Bands for Lands is an organization with a serious mission: Its official statement of purpose cites preserving "pristine lands vital to sustain life" as its primary directive. Practically speaking, BFL aims to raise money to buy public lands before they fall into the hands of developers and others who tend to prefer resort towns to wilderness. And while the volunteer-driven group engages in the usual grassroots type of activities such as distributing literature and operating a membership program, its primary outreach method is through music.
Which is not to imply that a Bands for Lands-backed event is likely to offer a bleeding-heart-folksinger-on-a-wooden-stool variety of hippie protest music. After all, fans of punk and hip-hop and jazz rely on clean air and water just as much as those with a penchant for patchouli and falafel. Since its informal beginnings in 1995, when Bohm and Gregory produced concerts at locations around Denver and Boulder, Bands for Lands has put on more than twenty shows. And last year the group produced a CD titled Green and Red, which has since sold about 600 copies. (Green and Red is available at Wax Trax and Twist & Shout.) Bands who have supported said lands include the Garden Weasels, the Fabulous Boogienauts, Sketch, Wojo, the Disciples of Bass, and Toddy Walton, better known as the girlfriend of South Park creator Matt Stone. This Friday, Bands for Lands adds the United Dope Front, Urban Monks and former Skin drummer Dave Watts and the Hip Bop Workshop to the fray, with a show at the Fox Theatre to benefit the Coalition to Stop Vail Expansion.
"We didn't want to limit our shows to one genre or another. I'll put on whatever kind of show it takes to get as many people there as possible," says Gregory. "I'd put on a classical concert if I thought it would raise money." So whether the kids show up to rally around a good cause or just to rock out is less important to Bohm and Gregory than having them there. After all, what separates a benefit concert from a regular show is that, in the former case, it's okay to be overtly money-hungry. "I hate to be capitalistic, but money all spends the same, and I think its about time some of it spends in the direction of preservation."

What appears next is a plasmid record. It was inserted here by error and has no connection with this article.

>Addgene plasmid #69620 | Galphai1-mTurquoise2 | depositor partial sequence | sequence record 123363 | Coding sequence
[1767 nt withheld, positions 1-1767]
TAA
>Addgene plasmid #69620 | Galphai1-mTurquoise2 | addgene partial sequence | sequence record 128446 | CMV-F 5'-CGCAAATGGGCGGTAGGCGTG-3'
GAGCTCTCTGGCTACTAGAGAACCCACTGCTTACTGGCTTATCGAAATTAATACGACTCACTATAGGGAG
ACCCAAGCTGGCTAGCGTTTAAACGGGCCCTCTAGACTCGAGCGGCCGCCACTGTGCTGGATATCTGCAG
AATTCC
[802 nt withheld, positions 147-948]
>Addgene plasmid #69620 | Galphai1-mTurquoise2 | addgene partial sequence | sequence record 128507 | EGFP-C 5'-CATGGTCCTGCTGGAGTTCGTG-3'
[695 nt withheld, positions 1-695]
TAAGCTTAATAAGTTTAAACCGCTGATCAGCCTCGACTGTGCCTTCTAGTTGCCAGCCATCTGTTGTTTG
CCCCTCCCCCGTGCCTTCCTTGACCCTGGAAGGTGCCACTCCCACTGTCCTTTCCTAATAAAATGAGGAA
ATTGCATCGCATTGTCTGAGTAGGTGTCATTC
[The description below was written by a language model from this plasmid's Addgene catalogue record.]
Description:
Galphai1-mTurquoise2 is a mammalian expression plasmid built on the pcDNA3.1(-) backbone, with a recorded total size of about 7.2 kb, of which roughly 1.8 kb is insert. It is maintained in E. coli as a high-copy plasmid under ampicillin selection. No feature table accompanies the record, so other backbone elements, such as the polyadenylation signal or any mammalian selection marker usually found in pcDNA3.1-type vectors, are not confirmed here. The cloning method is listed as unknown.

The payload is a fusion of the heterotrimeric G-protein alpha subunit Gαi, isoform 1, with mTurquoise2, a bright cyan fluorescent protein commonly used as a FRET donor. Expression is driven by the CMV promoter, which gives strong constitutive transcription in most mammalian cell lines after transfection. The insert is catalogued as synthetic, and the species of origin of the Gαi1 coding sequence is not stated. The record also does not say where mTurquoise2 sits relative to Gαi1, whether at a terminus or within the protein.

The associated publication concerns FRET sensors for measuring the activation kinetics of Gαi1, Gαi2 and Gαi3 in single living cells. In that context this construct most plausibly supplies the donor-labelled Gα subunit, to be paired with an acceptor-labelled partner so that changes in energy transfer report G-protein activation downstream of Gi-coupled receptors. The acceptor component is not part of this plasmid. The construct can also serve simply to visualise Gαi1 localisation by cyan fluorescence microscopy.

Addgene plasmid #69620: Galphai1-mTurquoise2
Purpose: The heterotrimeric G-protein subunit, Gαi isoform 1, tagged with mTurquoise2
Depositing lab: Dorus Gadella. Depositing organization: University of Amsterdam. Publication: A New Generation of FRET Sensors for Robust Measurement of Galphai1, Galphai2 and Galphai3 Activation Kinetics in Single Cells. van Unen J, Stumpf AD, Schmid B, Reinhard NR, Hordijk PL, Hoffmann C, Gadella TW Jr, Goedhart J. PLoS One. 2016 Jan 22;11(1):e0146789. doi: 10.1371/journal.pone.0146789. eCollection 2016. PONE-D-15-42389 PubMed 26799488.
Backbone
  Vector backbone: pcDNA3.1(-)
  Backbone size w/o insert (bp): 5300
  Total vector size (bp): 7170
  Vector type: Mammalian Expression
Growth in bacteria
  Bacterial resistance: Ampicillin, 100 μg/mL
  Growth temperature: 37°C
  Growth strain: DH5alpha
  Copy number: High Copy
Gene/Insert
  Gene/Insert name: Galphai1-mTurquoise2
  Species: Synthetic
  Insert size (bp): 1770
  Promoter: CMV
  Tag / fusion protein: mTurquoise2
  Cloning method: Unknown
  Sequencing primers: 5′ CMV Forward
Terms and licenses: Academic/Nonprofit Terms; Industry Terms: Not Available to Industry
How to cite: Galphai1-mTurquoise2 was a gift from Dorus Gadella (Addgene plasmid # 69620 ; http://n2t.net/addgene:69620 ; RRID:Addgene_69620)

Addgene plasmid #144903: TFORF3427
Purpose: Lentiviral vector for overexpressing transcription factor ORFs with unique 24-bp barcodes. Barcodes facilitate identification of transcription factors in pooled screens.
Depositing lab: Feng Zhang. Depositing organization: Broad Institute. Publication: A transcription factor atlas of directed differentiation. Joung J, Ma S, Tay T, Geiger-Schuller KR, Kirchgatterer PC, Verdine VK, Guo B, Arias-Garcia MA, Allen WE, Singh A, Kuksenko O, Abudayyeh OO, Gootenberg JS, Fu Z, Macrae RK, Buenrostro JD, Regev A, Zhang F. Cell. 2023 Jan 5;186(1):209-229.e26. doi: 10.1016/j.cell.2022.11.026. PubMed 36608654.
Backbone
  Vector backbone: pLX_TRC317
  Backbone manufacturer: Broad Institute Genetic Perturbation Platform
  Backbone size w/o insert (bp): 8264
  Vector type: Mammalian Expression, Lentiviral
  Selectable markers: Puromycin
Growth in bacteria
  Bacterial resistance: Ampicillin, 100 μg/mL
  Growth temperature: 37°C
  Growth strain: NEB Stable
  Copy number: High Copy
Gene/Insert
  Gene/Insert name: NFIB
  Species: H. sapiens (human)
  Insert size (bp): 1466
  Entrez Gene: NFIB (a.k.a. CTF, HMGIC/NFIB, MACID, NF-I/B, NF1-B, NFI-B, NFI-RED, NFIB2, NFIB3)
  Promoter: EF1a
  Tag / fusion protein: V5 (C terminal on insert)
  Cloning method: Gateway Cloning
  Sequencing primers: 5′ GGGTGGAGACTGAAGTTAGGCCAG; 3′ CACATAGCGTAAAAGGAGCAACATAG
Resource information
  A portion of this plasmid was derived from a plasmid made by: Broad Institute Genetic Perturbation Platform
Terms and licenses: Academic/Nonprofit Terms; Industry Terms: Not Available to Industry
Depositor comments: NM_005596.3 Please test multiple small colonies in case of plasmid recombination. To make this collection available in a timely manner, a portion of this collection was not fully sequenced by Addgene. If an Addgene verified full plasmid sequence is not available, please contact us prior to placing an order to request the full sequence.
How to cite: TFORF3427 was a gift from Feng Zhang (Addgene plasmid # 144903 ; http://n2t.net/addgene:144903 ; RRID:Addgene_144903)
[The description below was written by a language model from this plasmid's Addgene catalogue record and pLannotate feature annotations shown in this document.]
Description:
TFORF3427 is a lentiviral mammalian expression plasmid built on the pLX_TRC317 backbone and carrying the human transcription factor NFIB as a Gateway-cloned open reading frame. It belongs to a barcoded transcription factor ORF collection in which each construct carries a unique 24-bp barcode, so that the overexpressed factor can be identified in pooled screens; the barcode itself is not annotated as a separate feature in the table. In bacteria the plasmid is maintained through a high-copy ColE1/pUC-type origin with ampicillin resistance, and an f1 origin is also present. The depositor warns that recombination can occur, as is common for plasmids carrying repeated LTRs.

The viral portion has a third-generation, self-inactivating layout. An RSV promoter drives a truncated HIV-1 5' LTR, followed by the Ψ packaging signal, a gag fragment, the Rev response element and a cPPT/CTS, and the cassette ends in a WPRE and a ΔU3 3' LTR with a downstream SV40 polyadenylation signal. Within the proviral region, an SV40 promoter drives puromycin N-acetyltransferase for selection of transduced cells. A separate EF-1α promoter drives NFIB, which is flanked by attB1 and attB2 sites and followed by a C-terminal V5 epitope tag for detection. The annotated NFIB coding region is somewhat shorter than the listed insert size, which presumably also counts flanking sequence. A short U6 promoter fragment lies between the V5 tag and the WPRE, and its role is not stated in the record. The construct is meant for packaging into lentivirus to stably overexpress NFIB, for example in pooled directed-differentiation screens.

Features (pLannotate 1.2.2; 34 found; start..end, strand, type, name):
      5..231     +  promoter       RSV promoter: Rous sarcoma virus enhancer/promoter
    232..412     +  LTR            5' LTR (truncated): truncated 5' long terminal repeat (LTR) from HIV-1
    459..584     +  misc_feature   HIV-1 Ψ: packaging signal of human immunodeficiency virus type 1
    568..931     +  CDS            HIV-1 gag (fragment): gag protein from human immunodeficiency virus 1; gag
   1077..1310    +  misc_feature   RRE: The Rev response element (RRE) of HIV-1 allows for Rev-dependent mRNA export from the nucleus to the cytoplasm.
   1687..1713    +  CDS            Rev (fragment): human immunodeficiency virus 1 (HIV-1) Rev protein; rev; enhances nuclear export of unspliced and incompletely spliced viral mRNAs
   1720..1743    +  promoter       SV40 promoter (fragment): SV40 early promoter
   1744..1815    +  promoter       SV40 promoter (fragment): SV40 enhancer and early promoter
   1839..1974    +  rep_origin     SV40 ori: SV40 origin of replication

Bands for Lands has not yet purchased any public lands with cash that it's generated in the four years of its existence, largely because the group has opted to donate proceeds to larger organizations like Colorado Wild and Colorado Open Lands. Friday's show will be BFL's first for the Coalition to Stop Vail Expansion, which, since forming in the spring, has put the "active" back in activist by organizing blockades and protests purposely--and effectively--disruptive to Vail Resorts' controversial Category III encroachment into public forests.
"With their organizational efforts, the coalition is trying to put a wrench in the wheel of what's called progress," Bohm says. "It seems to be working, because soon it's gonna start snowing up there."
Bands for Lands is a full-time gig for Bohm and Gregory, though both find time to devote to their own musical endeavors. Gregory fronts the cause-oriented Family of Dischordia, a band he describes as a kindred spirit to acts like Fugazi and Rage Against the Machine and one that spends more time playing outside of Colorado than in. As dBomb, Bohm still works in electronica, doing "big beat, drum-and-bass kind of stuff" and remixing and production for artists including Cindy Wonderful of Rainbow Sugar. Yet BFL is clearly a priority for Bohm and Gregory, who've recently drawn up a business plan and are poised to enter the real-estate market as buyers of public lands.
"Doug's a marketing genius, and we're going to be doing some things soon that will really reach a lot of people, lots of shows, lots of music," Gregory says. "We want to get people to the point where they realize that without land, without food, without water, we're not going to be able to worry about all the other stuff, and music has been the perfect platform for that.
"It's really a win-win situation for everyone," he adds. "Unless you're a developer."
Friday's lineup consists of United Dope Front, Wojo, Dave Watts's Hip Bop Workshop and Urban Monks. The show, for ages 21 and up, begins at 9 p.m. at the Fox Theatre. Tickets are $5.25--which, it goes without saying, is for a good cause.
Last week's exhaustive live-music platter plumb tuckered me out. Give me some valerian-root tea and put me to bed, because my ears are still ringing from all that high-decibel goodness.